Large cliffs develop on the Big Island of Hawai'i primarily as a result of gigantic debris avalanches that carry a large portion of the island into the deep ocean, leaving behind cliffs and a scalloped coastline. The Alika debris avalanche did this exact thing about 120,000 years ago, with a runout of about 60 miles across the ocean floor. The slide produced a huge tsunami that dumped chunks of coral more than 1,000 feet above sea level on Lana'i (most tsunamis generated by earthquakes rarely exceed 100 feet in height). If such an event were to happen today, the effects would be unthinkably horrific. Luckily, they are rare, tens of thousands of years apart. There would presumably be many signs of an impending collapse (one would hope, anyway).
|Hikiau Heiau at Kealakekua Bay|
The park at Kealakekua Bay preserves Hikiau Heiau (above), a huge structure dedicated to the war god Ku, and Lono, the god associated with fertility of the land. It has been damaged by a number of tsunamis, but has been repaired and is still sometimes utilized for ceremonies.
The cliff at Kealakekua Bay is of special importance to native Hawaiians. It's called Pali Kapu O Keoua ("the forbidden cliff of Keoua"), and the various holes and caves in the cliff contain the bones of royalty. Such bones are said to possess great power (mana), and so great effort was invested in keeping their location hidden (I seem to remember reading that a trusted servant would dangle from a rope on such cliffs, and when he had hidden the bones, the rope would be cut and the servant would plunge to his death; an honor, I guess, but not a great job benefit).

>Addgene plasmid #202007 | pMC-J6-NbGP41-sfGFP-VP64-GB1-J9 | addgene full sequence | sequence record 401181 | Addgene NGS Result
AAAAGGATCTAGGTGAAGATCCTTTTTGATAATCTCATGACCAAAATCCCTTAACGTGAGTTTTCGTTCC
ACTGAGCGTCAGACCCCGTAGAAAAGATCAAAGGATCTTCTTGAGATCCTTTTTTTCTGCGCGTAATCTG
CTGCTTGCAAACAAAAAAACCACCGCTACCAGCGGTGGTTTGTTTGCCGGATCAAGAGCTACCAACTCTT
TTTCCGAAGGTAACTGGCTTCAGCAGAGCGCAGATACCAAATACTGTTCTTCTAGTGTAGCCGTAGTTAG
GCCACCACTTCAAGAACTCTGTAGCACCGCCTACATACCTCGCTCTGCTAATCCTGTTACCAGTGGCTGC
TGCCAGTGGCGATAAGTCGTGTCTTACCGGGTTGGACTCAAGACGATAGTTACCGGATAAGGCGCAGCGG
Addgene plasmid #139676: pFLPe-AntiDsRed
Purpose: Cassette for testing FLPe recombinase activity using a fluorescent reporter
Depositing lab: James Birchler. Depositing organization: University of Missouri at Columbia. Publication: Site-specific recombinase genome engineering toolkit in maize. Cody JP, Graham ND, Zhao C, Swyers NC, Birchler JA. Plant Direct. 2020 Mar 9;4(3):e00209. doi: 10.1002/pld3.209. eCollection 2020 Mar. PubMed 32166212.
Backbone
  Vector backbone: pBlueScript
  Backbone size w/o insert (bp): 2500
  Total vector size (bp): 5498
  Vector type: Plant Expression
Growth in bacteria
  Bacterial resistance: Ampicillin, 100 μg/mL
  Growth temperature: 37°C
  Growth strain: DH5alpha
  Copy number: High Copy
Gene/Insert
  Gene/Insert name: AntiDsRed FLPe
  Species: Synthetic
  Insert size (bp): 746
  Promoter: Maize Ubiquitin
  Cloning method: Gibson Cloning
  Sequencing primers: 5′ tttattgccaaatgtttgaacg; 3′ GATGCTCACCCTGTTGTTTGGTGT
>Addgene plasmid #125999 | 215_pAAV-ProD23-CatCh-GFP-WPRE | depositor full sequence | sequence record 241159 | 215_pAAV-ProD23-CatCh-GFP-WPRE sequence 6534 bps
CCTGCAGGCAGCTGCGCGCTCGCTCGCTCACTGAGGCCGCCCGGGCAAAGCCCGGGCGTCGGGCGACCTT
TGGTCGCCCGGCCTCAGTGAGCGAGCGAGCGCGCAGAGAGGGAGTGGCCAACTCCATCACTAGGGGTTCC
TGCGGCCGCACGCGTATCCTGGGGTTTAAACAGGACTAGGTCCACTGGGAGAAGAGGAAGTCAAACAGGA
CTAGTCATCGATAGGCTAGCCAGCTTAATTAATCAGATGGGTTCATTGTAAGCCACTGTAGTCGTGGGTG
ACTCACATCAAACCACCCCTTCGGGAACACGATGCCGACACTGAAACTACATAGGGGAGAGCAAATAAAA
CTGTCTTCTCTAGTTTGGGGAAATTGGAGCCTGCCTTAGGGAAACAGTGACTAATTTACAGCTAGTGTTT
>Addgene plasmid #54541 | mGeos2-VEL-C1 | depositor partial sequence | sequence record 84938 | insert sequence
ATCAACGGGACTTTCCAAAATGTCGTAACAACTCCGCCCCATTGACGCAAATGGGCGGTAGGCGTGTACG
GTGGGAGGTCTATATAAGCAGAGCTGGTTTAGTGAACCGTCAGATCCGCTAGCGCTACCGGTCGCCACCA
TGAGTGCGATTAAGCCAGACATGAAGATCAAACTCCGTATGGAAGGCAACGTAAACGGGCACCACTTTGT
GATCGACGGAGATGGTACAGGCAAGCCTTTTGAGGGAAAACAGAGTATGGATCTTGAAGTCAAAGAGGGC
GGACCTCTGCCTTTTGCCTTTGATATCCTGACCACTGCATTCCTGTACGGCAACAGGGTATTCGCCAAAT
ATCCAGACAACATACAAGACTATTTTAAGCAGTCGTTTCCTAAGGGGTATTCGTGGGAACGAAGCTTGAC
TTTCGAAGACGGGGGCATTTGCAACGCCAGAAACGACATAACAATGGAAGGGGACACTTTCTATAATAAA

The effect of European contact cannot be overstated. While the arrival of western technology allowed King Kamehameha I to gain control of the entire island chain, forming the nation of Hawai'i, disease decimated the Hawaiian people (from as many as 1,000,000 to maybe 30,000). Just over a century later the island was taken over by corporate interests, before becoming a territory of the United States. Although the Polynesians had caused the extinction of native species through the introduction of invasive animals and plants, the process was greatly accelerated with the arrival of the Europeans.
|Pu'uhonua o Honaunau|
|Heiau in the sanctuary at Pu'uhonua o Honaunau|
|Fishpond at Pu'uhonua o Honaunau|
Pu'uhonua o Honaunau and Kealakekua Bay exude a sense of peace today, but they mask a turbulent past, both geological, and anthropological. If you are ever on the Big Island, they are two very interesting stops.